I knew we were in for trouble when my four-year-old son thought we couldn’t go to the local children’s museum because he had “the virus.”
Before the coronavirus outbreak, I had already worked from home a lot, and my wife stays home full-time with our two-year-old son. But it didn’t prepare us for how difficult life can be when four people (and two pets) are forced to enjoy each others company exclusively for days (and likely weeks) on end. In hindsight, we completely took for granted day trips to my mother’s house, or playdates with friends and family — anything that broke up the routine of being trapped indoors with two radiating balls of energy that demand attention and fight over one of the 17 Lightning McQueen toys we own.
Some moments are good, such as when my oldest son was attempting to describe the coronavirus outbreak to his younger brother: “We have to wait until the virus goes down the drain … then we can go to the hamburger restaurant.” (He’s talking about Shake Shack, by the way).
But it can also be stressful, like when my two sons were scratching against my door like Velociraptors as I attempted to work. Or when my oldest son kept screaming “No!” after my wife simply asked him to brush his teeth. Or when my wife’s only chance at a break was ruined by our toddler’s door-banging refusal to sleep. Or when both kids melted down because we refused to let them watch a fourth episode of PJ Masks. An on and on….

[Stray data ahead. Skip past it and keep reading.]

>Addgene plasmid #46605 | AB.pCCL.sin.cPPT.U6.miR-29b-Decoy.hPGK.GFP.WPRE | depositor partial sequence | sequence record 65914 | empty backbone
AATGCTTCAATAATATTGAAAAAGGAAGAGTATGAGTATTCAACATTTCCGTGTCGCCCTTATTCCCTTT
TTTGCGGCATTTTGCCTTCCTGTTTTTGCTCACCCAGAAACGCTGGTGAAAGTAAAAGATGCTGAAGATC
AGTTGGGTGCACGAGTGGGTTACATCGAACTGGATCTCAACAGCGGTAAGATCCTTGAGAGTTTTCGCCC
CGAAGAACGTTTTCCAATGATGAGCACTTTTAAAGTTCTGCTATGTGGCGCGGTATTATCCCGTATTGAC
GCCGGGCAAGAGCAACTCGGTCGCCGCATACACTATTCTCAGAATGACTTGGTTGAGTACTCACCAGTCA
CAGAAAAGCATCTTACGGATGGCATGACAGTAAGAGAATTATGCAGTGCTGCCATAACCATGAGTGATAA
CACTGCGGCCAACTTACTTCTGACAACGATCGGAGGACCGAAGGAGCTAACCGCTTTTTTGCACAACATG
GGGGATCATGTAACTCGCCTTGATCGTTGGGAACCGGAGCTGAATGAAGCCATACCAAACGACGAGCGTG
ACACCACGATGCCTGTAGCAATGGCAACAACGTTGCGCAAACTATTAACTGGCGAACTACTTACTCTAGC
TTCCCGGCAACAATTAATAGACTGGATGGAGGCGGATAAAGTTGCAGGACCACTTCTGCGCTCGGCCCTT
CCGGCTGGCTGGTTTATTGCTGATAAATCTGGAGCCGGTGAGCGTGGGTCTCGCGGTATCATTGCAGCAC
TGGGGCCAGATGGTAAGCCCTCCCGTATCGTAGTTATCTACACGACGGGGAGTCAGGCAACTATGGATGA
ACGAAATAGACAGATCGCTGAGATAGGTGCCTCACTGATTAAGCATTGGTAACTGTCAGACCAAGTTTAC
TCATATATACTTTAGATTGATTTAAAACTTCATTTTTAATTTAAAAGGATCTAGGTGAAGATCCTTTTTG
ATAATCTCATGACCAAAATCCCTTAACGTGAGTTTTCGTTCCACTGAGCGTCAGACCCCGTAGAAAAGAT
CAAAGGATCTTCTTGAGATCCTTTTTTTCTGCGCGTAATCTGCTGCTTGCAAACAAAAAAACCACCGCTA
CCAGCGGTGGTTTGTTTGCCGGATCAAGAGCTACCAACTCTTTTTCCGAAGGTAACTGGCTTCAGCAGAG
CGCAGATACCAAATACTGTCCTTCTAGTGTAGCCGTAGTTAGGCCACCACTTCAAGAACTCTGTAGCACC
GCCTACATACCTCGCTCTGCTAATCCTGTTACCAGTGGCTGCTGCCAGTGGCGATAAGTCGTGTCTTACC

My wife’s favorite hiding spot is a small nook between our fridge and our cupboards. Don’t tell my kids, who exhibit Memento-like memory loss every day when they’re trying to find her.
If you’re like us — trapped at home with kids that are both lovable and detestable — there are a lot of great ideas in this Los Angeles Times story by Sonja Sharp. HuffPost had sample schedules that made me cringe, but might be helpful for some. Collider rounded up the best kids movies on Netflix if you’re trying to force Frozen 2 out of the rotation.
But mostly — and I can’t stress this enough — be kind to yourself if you discover your patience running thin these days. As one mom wrote on Twitter the other day in all caps, “IF YOU KEEP THEM ALIVE THAT IS SUFFICIENT.”
Other recent coronavirus cartoons:
Here’s one about our bizarre need to load up on toilet paper. Fun fact: rolled up paper will not prevent coronavirus.
Coronavirus is a genuine epidemic, but the flu still gets no respect.
How sad and true this cartoon about sheltering in home in Philly is from my talented colleague Signe Wilkinson.
For more editorial cartoons, visit inquirer.com/opinion/cartoons/.